Madness at Sequenom: CEO, 6 Others Ousted for Bogus Data in Down Sydrome Test

Last Updated Sep 29, 2009 3:11 PM EDT

What can you say about Sequenom, where the board just fired its CEO and six other executives after it emerged that data it used to back its Trisomy 21 test for Down Syndrome contained "inadequately substantiated claims, inconsistencies and errors"?

We all know that drug companies spin data and stretch claims. But trying to get a product approved based on flawed data crosses a line never previously breached. The SEC is already investigating, and criminal charges are a distinct possibility. Shareholder lawsuits are guaranteed. It will be grim.

Here's what we know so far:

The board fired CEO Harry Stylli (pictured) and Elizabeth Dragon, the company's R&D chief. CFO Paul Hawran and one other unidentified officer "resigned." Three other employees were also terminated. Each has denied wrongdoing. (It later emerged on a conference call that the unidentified officer was Steve Owens Owings, vp commercial development.) The fact that the chief, R&D, commercial development and the CFO were all involved suggests that the rot was company-wide.

Chairman Harry Hixson, 71, the former president of Amgen, has assumed the role of interim CEO. The company is cooperating with the SEC.

The data mishandling emerged after an internal probe of 40 witnesses and more than 300,000 documents and emails. The company gave these details:

... the company failed to put in place adequate protocols and controls for the conduct of studies in the Trisomy 21 program at the company. Certain of the company's employees also failed to provide adequate supervision. In the absence of such protocols, controls and supervision, the test data and results in the company's Trisomy 21 program included inadequately substantiated claims, inconsistencies and errors.
The company reiterates that it is no longer relying on, and the public should no longer rely on, any of the previously announced test data and results for the company's noninvasive prenatal test for Trisomy 21.
Sequenom said it believed that ultimately the Trisomy 21 test will prove valid.

Earlier in the year, Sequenom traded at $25, but plunged to around $5 when it announced the probe in spring. Ironically, the stock seems to be trending up despite the news:

(Click to enlarge.) T-21 -- a potential blockbuster because it is less invasive than amniocentesis -- will now not be available until 2011:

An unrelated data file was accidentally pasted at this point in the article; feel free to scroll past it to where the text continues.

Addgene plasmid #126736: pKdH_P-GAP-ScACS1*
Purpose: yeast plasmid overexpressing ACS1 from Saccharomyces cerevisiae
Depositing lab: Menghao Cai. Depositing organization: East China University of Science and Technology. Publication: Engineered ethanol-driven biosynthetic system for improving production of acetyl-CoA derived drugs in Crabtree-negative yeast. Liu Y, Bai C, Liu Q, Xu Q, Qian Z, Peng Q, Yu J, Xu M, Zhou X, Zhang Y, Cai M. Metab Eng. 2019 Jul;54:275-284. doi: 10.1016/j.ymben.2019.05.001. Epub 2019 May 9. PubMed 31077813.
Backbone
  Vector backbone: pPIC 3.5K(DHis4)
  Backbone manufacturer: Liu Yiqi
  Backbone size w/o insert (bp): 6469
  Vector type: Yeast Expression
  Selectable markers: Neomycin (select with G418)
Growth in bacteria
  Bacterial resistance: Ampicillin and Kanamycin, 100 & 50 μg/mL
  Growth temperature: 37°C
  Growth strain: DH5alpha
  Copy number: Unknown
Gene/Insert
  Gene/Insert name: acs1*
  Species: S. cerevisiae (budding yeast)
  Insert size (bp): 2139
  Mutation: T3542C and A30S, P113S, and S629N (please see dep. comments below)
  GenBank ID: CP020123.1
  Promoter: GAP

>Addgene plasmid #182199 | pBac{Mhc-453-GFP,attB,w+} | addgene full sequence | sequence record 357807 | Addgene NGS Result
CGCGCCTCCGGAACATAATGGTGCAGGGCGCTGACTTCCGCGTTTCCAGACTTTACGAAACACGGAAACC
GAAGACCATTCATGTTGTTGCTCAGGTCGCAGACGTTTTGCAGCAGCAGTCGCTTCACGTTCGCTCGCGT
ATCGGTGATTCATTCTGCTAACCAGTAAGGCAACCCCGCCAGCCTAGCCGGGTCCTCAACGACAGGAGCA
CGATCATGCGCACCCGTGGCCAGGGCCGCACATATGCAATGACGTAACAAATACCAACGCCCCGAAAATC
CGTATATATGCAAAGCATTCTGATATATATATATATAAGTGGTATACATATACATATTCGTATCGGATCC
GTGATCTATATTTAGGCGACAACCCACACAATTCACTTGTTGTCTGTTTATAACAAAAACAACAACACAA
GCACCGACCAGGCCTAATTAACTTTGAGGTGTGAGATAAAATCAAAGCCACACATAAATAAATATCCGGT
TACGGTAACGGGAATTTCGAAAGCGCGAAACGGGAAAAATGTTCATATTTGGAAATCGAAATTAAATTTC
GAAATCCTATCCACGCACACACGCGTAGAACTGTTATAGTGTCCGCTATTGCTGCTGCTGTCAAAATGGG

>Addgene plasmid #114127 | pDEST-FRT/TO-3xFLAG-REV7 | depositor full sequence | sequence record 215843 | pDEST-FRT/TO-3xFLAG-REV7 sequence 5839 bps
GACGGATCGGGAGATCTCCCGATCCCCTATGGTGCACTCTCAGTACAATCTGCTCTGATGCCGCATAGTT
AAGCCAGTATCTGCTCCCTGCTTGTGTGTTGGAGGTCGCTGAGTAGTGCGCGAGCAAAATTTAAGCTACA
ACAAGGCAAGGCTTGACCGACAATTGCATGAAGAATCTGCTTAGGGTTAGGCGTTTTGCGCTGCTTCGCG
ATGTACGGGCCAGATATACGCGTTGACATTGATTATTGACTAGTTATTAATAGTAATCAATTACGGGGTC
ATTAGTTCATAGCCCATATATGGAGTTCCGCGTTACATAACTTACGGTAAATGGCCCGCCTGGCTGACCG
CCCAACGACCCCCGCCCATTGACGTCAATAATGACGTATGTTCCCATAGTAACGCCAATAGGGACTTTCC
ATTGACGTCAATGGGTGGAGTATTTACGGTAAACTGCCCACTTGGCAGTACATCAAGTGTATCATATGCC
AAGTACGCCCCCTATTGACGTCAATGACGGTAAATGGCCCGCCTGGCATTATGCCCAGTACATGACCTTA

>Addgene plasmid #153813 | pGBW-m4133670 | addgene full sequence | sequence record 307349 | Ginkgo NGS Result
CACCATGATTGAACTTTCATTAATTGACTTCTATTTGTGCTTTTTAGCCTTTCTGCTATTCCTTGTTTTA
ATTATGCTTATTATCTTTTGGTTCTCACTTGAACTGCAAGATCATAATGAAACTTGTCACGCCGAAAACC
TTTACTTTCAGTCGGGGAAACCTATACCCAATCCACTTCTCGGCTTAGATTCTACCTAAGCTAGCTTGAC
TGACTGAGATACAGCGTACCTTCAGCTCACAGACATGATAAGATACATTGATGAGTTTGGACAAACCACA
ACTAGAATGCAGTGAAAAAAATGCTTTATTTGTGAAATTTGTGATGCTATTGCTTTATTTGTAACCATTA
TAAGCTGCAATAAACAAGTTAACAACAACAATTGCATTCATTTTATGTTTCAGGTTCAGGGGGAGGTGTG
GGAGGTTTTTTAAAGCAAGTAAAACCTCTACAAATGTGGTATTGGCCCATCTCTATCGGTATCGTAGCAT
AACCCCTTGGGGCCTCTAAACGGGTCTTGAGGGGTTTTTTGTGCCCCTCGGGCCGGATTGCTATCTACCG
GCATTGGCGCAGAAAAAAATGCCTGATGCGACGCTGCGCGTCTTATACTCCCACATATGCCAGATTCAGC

"Everything now has to be completely redone," said Elemer Piros, an analyst at Rodman & Renshaw in New York, in a telephone interview yesterday. "We may not see a launch for the Down test before 2011."
Note that Piros owned shares personally. Investors are, obviously, livid:
"The company's press release and Q&A commentary failed to provide substantial color as to what actually happened... We feel this is one of the worst possible outcomes from the investigation and investors continue to be in the dark," Caris & Co analyst Zarak Khurshid said.
(Although Barclays Capital feels it's a speculative buying opportunity.)

And finally: I'm not in favor of conference call theatrics, but this was one occasion where righteous fury is entirely appropriate. Wall Street, however, seems to disagree. The majority of the analysts who asked questions on Sequenom's call yesterday sounded as if they were hardly bothered, and asked softball questions about "the future" and "the strategy." Hixson was clearly making the best of a bad job but at one point was clearly being "helped" with his answers via stage whispers from his staff.

The only analyst who didn't behave like a total wimp was Mark Stackman (sp?) of RBC Capital. Here's what he said:

Stackman: You guys are dancing around what happened in the past. Part of your future is your past. If you're not going to be clear about it ... I think that presents a problem for your future. We represent at least 10,000 shares of Sequenom ... I'm hearing the future with the same confidence I heard with your last president or CEO, and I'm frankly not convinced unless we know what happened ... We were promised we were going to get the results of that investigation ... it's not just employee mishandling. Executives have resigned. ... We feel as investors we're entitled to know what did happen.
Hixson: Well OK, um, as I previously stated, the one thing we can't say is that in the laboratory, adequate protocols were lacking, and adequate procedures were lacking as well. This led to results, errors and inconsistencies in our data and results. We are subject to an ongoing investigation by the SEC. We have class action litigation from shareholders. We're fully cooperating. So I really can't go beyond [that].
A few minutes later, Hixson thanked the listeners for their interest in his company and ended the call.